After getting a glowing financial review in the midst of most having a financial meltdown, the City of Everett is preparing to go out and sell Capital Improvement Project (CIP) short-term bonds at a very favorable rate this week.
“The City’s financial state is sturdy in lieu of the COVID19 pandemic,” said Mayor Carlo DeMaria. “I am proud of the hard work by the Administration, specifically CFO Eric Demas and the entire financial team for keeping the City’s financial state as strong as they have.”
Mayor Carlo DeMaria and CFO Eric Demas announced the positive news this week, noting that Standard & Poor’s Credit Agency reviewed the City’s COVID-19 response and its financial situation last week. That thorough process allowed them to re-affirm an AA+ credit rating – the second highest rating for a municipality. For short-term borrowing, the City was able to receive an SP-1+ rating – which has spurred their decision to take their bond sale to the short-term markets this week.
Because long-term municipal bonds are not selling on the market, and the rare ones that do get interest rates over 4 percent, Demas said they plan to hit the short-term markets with Bond Anticipation Notes (called BANs). Everett will sell those nine-month BANs on the market this week, with the expectation of using their re-affirmed AA+ rating later this year for a large long-term bond sale.
“We’re very pleased to announce on Friday they re-affirmed the City’s AA+, which is the second highest rating,” he said. “We’ve actually decided to switch from long-term and just go short-term BANs. Those are coming in and starting to produce good results. We’re actually scheduled for a sale this week…We’re anticipating very, very good rates as well as some significant interest and competition in issuing our bonds. We’ll be looking at doing that later this week – nine months on a short-term – and see what comes in and buys some time. We’ll wait for the markets to settle down and look for the long-term bond market to come back. The crediting agencies have been impressed with how Everett is weathering this storm.”
Cities like Everett typically pay for park renovations, public safety facilities, infrastructure upgrades and any number of projects through long-term borrowing on the municipal bond market. Most of the projects are specified in the City’s CIP – which is approved yearly by the City Council. However, recently, the municipal bond market has been looked at very unfavorably by the investment community as cities and towns get swamped in debt and expenses related to the COVID-19 pandemic. Many are also worried that revenues from meals taxes, hotel excise taxes and real estate taxes could plummet when jobless residents and closed businesses cannot pay those bills. If that were to happen, financiers worry that cities could go bankrupt and not pay their long-term bonds. So, few are taking the chance to bid on any bonding sales and many sales this month have brought no customers. However, the short-term market is still showing promise, and Demas said it was supported by the mayor to take that path so that important projects in the works don’t get stalled out.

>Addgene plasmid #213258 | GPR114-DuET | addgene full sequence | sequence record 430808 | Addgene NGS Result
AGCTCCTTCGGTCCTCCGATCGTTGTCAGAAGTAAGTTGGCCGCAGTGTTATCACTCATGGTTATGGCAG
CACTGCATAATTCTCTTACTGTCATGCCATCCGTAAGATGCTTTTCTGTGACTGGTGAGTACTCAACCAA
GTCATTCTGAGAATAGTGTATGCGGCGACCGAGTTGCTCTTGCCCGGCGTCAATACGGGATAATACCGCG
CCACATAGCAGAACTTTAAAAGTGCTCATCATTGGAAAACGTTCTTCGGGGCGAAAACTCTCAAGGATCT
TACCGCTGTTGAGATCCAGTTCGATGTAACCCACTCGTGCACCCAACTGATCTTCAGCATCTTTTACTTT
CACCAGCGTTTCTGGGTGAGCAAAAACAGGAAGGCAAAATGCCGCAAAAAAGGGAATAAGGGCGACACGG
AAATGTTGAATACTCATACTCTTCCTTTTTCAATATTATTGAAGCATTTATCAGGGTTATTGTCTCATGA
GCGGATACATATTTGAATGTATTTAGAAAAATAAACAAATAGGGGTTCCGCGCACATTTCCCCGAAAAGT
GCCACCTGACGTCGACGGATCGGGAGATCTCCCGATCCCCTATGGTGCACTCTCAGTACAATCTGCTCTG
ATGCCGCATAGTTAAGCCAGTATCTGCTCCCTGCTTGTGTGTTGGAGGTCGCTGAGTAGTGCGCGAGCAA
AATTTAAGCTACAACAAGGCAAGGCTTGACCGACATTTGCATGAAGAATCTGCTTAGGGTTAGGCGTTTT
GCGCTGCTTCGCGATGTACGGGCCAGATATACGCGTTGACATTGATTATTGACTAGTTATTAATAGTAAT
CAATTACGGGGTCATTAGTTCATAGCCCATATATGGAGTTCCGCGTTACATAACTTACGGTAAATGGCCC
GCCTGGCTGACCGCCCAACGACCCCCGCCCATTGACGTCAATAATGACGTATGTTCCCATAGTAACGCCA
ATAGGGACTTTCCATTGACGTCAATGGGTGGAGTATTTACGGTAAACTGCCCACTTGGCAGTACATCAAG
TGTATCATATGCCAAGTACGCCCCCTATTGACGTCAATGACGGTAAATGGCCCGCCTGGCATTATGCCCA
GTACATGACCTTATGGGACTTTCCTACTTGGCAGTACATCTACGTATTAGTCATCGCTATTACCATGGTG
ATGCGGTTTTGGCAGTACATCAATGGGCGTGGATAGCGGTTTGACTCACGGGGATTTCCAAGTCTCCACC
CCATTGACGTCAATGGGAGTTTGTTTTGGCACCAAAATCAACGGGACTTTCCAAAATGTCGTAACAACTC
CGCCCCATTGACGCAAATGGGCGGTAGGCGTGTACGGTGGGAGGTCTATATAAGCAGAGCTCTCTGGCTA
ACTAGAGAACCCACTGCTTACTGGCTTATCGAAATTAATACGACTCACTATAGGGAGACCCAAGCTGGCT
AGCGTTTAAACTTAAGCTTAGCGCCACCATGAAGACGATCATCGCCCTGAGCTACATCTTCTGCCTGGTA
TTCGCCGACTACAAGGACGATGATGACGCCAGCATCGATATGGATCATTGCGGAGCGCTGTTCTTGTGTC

Some of Standard and Poor’s highlights in the credit ratings affirmed for Everett included:
•Strong budgetary performance, with operating results that we expect could improve in the near-term relative to fiscal 2019, which closed with operating deficits in the general fund and at the total governmental fund level in fiscal 2019;
•Very strong budgetary flexibility, with an available fund balance in fiscal 2019 of 15 percent of operating expenditures;
•Very strong liquidity, with total government available cash at 23.9 percent of total; governmental fund expenditures and 4.lx governmental debt service, and access to external liquidity that we consider strong;
•Very strong debt and contingent liability profile, with debt service carrying charges at 5.8 percent of expenditures and net direct debt that is 46.3 percent of total governmental fund revenue, as well as low overall net debt at less than 3 percent of market value and rapid amortization, with 66.5 percent of debt scheduled to be retired in 10 years, but a large pension and other post-employment benefits (OPEB) obligation.